Wyatt Sailer
The Spot.png

"The Spot"

 Lauryn Ginter

After delivering my table’s food and refilling their drinks, I rested against the counter. Three tables were dining in at the time: an elderly couple sharing a blended strawberry margarita, a single mom calming her fussy children, and a family of four devouring their food quietly. Similar to most days at 4 o’clock, I didn’t have many demanding responsibilities that needed attending to. 

Leaning against the counter, Nacho, a co-worker of mine, approached me in his pristinely ironed white button-up shirt and slick black dress pants. I smiled at him, and he promptly snapped his hips back and forth, popping them in time with the music. He also clapped his hands, surprisingly not turning any of our customers’ heads. I burst out laughing and sort of followed suit, swaying with the groovy Mexican music. Nacho shouted, “Aye Whitey!” and laughed as well. Whitey was a nickname I obtained being the only white boy working there at the time.

Shortly after this, an older gentleman hobbled in the direction of the bathroom, cane clacking the ground and grunting. He wasn’t an ordinary elderly person; the ends of both his legs were prosthetics. The prosthetics creaked and skidded across the tan tiled floor. This didn’t strike me as especially unique or inspire anything within me. Nacho, however, experienced something I think many Americans seldom experience: gratitude. After the bathroom door squeezed shut behind the gentleman, Nacho snapped his head toward me, waving his pointer finger in my direction saying, “That’s the difference between the United States and Mexico. Here in America, he can live pretty normally; in Mexico that wouldn’t be possible. Society would cast him out, and he wouldn’t be able to receive that treatment, something reserved for the very wealthy.”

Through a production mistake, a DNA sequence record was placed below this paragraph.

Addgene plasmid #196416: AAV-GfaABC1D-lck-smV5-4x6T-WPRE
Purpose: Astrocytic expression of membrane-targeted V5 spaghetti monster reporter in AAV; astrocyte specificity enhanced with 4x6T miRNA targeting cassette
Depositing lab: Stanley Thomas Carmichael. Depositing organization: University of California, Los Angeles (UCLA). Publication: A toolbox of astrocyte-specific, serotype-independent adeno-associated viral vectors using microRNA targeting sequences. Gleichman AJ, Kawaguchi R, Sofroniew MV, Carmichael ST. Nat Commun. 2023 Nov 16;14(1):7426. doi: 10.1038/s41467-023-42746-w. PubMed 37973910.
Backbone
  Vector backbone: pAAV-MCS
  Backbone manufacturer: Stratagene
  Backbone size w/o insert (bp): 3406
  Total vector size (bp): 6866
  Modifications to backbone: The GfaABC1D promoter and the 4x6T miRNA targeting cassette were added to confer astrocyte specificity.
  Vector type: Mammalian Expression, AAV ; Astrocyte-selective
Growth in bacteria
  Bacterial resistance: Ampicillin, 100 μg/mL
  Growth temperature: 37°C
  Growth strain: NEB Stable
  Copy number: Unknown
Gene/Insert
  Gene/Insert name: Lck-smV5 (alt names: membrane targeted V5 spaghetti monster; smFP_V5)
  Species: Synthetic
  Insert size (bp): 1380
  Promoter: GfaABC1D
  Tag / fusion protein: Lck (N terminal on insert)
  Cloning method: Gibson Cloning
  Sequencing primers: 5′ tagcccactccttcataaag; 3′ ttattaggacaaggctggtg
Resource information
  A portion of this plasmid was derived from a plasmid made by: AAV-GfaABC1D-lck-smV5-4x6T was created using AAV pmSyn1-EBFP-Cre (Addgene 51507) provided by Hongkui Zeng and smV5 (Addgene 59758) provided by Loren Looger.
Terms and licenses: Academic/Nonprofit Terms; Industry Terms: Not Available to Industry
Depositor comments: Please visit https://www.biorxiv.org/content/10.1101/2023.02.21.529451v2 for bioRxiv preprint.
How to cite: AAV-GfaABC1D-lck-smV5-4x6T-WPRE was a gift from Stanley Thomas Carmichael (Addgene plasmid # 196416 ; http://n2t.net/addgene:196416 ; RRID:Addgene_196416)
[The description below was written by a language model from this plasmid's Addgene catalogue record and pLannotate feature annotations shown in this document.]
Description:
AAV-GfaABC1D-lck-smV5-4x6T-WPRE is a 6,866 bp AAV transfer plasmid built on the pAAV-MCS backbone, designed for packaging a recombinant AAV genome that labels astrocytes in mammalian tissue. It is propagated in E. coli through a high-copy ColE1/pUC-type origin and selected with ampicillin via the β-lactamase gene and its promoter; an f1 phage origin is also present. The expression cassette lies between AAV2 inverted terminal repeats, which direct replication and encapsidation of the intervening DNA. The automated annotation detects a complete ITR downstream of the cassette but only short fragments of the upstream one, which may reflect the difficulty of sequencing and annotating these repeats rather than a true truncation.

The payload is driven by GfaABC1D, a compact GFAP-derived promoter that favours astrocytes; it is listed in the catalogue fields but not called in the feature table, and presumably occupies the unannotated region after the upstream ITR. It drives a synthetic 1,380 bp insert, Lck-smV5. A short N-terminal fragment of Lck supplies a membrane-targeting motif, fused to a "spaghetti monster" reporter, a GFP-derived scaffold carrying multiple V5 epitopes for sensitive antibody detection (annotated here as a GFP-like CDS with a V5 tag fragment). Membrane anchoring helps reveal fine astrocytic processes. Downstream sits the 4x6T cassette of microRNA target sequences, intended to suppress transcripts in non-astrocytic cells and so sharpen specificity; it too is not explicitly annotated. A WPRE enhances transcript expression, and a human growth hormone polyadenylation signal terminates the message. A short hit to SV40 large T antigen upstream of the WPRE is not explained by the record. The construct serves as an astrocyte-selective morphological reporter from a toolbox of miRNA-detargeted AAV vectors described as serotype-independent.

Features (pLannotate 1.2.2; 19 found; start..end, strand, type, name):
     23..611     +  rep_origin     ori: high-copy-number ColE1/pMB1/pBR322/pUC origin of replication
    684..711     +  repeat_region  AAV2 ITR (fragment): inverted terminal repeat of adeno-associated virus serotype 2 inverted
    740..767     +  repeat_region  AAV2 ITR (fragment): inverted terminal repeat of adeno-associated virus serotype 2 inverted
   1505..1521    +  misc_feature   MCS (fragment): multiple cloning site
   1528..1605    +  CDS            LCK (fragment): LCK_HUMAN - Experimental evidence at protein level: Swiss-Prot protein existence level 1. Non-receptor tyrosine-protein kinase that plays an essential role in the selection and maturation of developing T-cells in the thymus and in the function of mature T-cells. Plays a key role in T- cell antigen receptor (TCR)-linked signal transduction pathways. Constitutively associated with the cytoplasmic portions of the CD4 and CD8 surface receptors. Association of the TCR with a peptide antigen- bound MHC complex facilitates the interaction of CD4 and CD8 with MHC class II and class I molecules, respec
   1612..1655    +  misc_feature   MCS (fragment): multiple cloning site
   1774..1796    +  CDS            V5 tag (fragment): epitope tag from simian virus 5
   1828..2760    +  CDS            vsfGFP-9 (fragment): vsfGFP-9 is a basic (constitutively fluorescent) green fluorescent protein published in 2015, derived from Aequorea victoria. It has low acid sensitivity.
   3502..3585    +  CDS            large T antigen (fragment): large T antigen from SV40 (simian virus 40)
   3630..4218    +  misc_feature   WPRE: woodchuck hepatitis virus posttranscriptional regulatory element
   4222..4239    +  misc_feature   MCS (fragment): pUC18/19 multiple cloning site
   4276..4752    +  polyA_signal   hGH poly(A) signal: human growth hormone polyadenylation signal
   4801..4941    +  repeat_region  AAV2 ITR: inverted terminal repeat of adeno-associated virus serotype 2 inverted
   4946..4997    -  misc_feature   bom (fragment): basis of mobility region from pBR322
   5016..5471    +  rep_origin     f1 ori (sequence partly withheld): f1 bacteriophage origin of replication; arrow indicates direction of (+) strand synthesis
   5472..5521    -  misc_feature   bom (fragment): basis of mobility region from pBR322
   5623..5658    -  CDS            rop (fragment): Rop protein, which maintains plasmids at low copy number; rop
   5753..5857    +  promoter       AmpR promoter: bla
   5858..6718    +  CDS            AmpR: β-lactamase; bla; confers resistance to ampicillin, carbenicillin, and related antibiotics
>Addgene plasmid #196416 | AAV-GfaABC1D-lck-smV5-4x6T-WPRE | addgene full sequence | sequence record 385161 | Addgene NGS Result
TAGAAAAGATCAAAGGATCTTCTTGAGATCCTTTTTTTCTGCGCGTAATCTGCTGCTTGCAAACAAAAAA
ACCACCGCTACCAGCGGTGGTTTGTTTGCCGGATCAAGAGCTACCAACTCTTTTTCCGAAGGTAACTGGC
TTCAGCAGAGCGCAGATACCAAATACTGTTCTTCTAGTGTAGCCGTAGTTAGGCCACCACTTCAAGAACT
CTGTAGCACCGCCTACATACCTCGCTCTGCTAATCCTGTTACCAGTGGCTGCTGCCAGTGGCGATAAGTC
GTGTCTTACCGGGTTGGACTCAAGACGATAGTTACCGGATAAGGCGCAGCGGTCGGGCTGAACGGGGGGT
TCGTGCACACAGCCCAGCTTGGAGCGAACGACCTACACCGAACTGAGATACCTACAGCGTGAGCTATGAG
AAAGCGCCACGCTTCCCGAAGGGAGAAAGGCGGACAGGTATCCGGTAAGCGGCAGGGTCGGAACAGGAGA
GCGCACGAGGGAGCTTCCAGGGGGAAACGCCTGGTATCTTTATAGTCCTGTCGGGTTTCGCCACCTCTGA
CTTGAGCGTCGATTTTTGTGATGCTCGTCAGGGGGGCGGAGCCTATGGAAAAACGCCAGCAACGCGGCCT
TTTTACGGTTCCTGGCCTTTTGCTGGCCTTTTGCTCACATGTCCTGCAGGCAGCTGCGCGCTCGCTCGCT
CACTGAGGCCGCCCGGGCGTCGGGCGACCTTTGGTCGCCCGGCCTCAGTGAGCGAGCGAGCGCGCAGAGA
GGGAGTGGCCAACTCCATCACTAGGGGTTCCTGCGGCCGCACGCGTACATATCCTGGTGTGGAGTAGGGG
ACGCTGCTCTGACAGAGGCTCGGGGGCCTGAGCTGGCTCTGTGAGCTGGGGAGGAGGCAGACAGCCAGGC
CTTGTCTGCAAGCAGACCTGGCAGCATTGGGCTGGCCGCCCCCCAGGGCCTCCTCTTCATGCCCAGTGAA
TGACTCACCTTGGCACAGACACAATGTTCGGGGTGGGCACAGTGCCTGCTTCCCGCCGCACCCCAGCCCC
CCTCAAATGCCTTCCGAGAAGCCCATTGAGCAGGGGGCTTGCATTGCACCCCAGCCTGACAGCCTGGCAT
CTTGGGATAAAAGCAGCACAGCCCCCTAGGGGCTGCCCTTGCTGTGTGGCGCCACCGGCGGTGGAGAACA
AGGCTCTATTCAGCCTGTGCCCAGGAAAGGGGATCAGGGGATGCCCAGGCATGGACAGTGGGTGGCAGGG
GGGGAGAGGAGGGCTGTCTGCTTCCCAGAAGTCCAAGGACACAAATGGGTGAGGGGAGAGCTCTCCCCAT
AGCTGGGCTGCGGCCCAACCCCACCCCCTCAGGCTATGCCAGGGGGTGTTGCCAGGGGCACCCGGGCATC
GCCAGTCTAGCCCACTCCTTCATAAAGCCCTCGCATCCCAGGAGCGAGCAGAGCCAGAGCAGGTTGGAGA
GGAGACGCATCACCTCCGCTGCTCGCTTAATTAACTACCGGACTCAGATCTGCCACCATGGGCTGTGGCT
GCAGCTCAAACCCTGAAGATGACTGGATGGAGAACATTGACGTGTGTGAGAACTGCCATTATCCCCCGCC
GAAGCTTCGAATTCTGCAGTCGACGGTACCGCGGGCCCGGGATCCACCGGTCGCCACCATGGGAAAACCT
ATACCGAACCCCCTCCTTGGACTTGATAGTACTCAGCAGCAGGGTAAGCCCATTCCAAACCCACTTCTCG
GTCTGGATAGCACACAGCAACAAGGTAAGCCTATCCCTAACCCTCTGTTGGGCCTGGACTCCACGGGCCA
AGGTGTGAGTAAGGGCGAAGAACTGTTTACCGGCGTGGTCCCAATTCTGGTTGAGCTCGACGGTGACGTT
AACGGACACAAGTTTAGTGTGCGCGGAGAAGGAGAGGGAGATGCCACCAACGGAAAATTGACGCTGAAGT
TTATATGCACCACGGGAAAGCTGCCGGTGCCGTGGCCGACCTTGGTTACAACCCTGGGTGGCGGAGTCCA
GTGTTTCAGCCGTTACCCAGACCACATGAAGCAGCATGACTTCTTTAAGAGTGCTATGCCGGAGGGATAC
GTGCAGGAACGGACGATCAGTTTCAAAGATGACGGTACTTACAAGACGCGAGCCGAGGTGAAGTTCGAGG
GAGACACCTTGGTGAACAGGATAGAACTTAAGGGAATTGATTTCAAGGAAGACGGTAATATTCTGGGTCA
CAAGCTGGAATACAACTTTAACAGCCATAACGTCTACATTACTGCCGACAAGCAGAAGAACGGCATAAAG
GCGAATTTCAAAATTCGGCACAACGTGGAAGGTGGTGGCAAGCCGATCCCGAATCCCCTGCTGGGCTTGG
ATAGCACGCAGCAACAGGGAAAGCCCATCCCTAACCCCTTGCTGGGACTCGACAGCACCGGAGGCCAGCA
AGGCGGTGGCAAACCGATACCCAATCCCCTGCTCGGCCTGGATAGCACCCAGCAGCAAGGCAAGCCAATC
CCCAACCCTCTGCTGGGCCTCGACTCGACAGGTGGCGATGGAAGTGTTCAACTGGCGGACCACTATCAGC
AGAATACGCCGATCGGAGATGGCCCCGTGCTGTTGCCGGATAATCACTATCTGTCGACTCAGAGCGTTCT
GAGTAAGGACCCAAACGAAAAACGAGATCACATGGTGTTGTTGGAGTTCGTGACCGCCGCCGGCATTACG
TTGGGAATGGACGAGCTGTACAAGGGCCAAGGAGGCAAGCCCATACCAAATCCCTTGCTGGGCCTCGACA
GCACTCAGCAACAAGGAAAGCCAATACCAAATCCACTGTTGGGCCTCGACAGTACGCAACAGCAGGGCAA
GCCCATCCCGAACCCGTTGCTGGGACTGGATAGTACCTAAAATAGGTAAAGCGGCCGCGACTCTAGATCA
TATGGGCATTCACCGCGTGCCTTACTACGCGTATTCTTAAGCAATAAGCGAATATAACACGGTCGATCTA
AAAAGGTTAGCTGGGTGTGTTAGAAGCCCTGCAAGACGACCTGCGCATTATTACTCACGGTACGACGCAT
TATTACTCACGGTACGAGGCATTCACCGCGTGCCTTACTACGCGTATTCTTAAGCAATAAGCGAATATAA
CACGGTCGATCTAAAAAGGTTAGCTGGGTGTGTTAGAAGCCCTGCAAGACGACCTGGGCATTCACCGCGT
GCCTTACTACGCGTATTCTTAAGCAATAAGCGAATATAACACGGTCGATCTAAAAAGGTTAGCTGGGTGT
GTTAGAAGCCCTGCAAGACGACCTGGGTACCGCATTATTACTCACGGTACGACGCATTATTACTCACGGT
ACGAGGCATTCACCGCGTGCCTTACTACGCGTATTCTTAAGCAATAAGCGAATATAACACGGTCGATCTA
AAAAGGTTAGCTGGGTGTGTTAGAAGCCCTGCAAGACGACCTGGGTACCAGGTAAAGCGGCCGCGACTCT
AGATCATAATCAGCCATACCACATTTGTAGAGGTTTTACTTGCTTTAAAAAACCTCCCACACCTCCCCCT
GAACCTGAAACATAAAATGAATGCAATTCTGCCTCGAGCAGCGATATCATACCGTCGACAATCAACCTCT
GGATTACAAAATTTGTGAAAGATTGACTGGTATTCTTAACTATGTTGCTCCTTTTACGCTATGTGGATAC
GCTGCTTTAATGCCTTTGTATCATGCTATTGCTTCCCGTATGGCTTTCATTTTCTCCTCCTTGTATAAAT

Nacho scurried over and removed a few dirty plates from the elderly couple’s table. Speechless, I reflected on what Nacho said. His perspective shattered the “perfect” and privileged reality in which I lived. I slumped against the counter, my breath suffocating me as I realized how often I take for granted the simple things. Living in America, I have been too blind to notice. 


The rest of the night I studied each customer, like someone looking for treasure, searching for more things that I had taken for granted. A new light now illuminates my life. Before, I was using a dim flashlight, not wanting to see reality. Nacho handed me a lantern, exposing every crevice, every impurity, but also everything I should have gratitude and thankfulness for.